English Bible Translations
One summer, when in grade school, my mother put me in a vacation Bible School at a United Methodist Church in Garland, Texas. Later, as a 6th grader, we went on a weekend retreat to Tyler State park for what was called confirmation. The following Sunday we were all (6th graders) formerly made members of the church. I personally had no idea what that meant. As part of our confirmation we were all given copies of the Good News Bible (GNB). This translation was completed by the American Bible Society in 1976. It is intended to express the meaning of the original text in conversational English and is said to be a good translation for those who read/speak English as a second language.1
When I was older, as a birthday present from my father he gave me an NIV Study Bible (New International Version). It was large; therefore, I felt big when carrying it to church. This translation sought to be a halfway ground between British English and American English. This translation also tries to express the meaning of the original text in a more functional approach.2 As far as the study Bible is concerned Duvall and Hays say that this has to do with marketing and has nothing to do with translation.3
In May of 2003 I began following the Lord and committed to reading his word every day. I went to lifeway and got two English translations by recommendation. I got a copy of the New Living Translation (NLT) for my personal devotion and a copy of the New King James Bible (NKJV). The NKJV was used by our head pastor of the Baptist Church we were attending. The NLT is a thought-for thought translation from 1996.4 The New King JamesVersion tries to update the English language of the King James Version using modern English.5 The KJV and NKJV used a different underlying Greek text than the other translations in use today. The KJV was translated using the Textus Receptus. Other English translations use the Electic Greek text. The Electic text is comprised of a greater number and older manuscripts than the Textus Receptus. Textual critics used those older and more numerous manuscripts to come up with a better Greek text.6
Since April of 2012 I have been using the New American Standard Bible (NASB) during personal devotion and study. The NASB is the translation that our pastor preaches from. Also, when I began seminary in March of 2015 I was told to use either the English Standard Version (ESV) or NASB for my classes. Both of these translations adhere closely to the original text in form and word using the Electic Greek text but from a different group of translators.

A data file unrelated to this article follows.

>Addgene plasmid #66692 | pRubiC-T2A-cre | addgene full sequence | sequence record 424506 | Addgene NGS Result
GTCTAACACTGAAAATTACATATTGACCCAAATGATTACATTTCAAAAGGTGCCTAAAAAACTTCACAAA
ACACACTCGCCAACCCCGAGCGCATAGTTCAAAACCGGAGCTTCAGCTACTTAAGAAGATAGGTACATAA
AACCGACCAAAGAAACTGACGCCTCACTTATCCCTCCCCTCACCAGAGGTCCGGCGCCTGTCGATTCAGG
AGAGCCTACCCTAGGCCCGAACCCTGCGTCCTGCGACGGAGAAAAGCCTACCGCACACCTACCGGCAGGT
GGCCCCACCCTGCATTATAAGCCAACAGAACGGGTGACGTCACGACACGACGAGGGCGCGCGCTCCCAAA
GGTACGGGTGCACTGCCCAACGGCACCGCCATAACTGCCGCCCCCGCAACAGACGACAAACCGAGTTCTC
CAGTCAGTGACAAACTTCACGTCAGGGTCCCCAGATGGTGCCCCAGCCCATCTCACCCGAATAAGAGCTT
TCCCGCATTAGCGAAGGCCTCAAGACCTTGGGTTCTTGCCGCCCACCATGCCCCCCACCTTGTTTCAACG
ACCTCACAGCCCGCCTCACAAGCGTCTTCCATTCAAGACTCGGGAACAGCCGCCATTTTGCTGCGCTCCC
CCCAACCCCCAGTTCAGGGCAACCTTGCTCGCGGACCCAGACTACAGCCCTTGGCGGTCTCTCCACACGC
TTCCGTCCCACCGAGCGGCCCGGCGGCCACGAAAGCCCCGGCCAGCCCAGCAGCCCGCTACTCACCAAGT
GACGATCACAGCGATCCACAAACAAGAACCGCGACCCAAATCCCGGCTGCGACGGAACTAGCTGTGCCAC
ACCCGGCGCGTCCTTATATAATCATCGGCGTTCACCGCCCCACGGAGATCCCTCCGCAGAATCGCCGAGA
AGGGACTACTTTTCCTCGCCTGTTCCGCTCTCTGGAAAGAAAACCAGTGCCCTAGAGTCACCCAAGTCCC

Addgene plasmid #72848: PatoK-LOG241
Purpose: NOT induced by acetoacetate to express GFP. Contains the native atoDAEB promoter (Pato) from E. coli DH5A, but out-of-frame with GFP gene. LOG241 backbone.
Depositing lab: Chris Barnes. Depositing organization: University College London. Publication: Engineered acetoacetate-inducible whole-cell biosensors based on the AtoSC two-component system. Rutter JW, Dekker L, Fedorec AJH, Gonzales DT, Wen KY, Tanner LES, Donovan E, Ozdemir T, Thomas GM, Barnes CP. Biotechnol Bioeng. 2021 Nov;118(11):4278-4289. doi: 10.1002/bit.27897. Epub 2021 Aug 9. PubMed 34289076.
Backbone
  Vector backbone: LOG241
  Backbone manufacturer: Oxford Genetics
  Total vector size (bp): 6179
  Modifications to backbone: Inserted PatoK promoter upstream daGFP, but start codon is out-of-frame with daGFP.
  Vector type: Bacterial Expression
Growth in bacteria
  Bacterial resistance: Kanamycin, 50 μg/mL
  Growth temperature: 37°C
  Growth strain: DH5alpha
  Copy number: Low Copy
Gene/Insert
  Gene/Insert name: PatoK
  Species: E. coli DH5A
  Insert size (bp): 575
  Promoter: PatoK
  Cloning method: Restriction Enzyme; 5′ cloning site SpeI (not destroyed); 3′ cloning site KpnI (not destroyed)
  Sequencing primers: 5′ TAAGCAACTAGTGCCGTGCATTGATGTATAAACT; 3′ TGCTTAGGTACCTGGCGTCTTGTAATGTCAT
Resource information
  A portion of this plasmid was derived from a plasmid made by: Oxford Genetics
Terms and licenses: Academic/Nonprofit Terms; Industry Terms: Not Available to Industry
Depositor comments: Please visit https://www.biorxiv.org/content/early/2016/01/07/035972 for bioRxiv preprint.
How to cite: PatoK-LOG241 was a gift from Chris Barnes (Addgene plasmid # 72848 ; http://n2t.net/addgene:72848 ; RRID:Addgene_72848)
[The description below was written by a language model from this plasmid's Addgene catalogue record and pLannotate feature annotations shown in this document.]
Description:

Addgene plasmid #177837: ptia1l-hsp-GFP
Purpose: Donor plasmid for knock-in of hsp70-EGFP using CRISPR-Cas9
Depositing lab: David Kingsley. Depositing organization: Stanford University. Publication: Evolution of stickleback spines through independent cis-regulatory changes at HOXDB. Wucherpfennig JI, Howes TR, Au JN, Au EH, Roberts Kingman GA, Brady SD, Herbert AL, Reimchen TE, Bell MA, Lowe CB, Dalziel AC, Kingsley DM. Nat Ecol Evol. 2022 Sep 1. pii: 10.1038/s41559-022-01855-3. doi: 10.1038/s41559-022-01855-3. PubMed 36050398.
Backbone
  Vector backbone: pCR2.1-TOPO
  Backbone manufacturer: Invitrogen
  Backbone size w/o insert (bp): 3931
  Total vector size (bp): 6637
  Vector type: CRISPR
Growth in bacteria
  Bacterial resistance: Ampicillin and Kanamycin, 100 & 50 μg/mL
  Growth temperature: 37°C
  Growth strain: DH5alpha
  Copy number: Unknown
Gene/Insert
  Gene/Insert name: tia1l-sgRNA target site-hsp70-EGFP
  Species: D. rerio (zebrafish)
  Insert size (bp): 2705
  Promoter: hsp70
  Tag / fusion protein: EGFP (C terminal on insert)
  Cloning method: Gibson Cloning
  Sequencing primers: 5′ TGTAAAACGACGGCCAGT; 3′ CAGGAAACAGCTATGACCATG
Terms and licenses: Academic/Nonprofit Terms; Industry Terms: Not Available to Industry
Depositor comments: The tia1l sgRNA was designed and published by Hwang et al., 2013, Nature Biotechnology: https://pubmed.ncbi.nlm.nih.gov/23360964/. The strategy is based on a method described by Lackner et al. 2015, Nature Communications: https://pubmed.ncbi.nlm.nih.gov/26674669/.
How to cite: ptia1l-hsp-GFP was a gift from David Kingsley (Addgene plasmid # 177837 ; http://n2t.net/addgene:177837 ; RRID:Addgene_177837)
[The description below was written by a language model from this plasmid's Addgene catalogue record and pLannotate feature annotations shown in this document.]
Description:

A Few Things to Consider:
- Autographs: the original documents of the Scripture.
- Textual Criticism: the technical discipline that compares the various copies of a biblical text in an effort to determine what was most likely the original text.
- Bible translation: involves moving the meaning of a text in one language (source language) to another language (receptor language).
- English Bibles Before the KJV 1611: Wycliffe Bible, William Tyndall’s New Testament, Coverdale Bible, Great Bible, Geneva Bible, Bishop’s Bible. The KJV was translated in 1611 and was revised several times until 1769. The 1769 version is what you will find in print today.
- Two Main Problems with the KJV: 1) The translators used an inferior Greek text from what we have available today. 2) Many of its words and phrases are archaic or obsolete for English speakers today.
- Approaches to Bible Translation: 1) The formal approach tries to stay as close as possible to the structure and words of the original text. 2) The functional approach tries to express the meaning of the original text in today’s language.7
- See Translation Spectrum:8
Pick a translation based on need. When I was a child the Good News Translation was probably a good one to give to me. As a new follower of Jesus Christ, it was probably better that I read a thought for thought translation like the New Living Translation but as a mature believer seeking to journey deeper into God’s Word, a more functional translation is recommended. There you have it, Bible translations in a nutshell.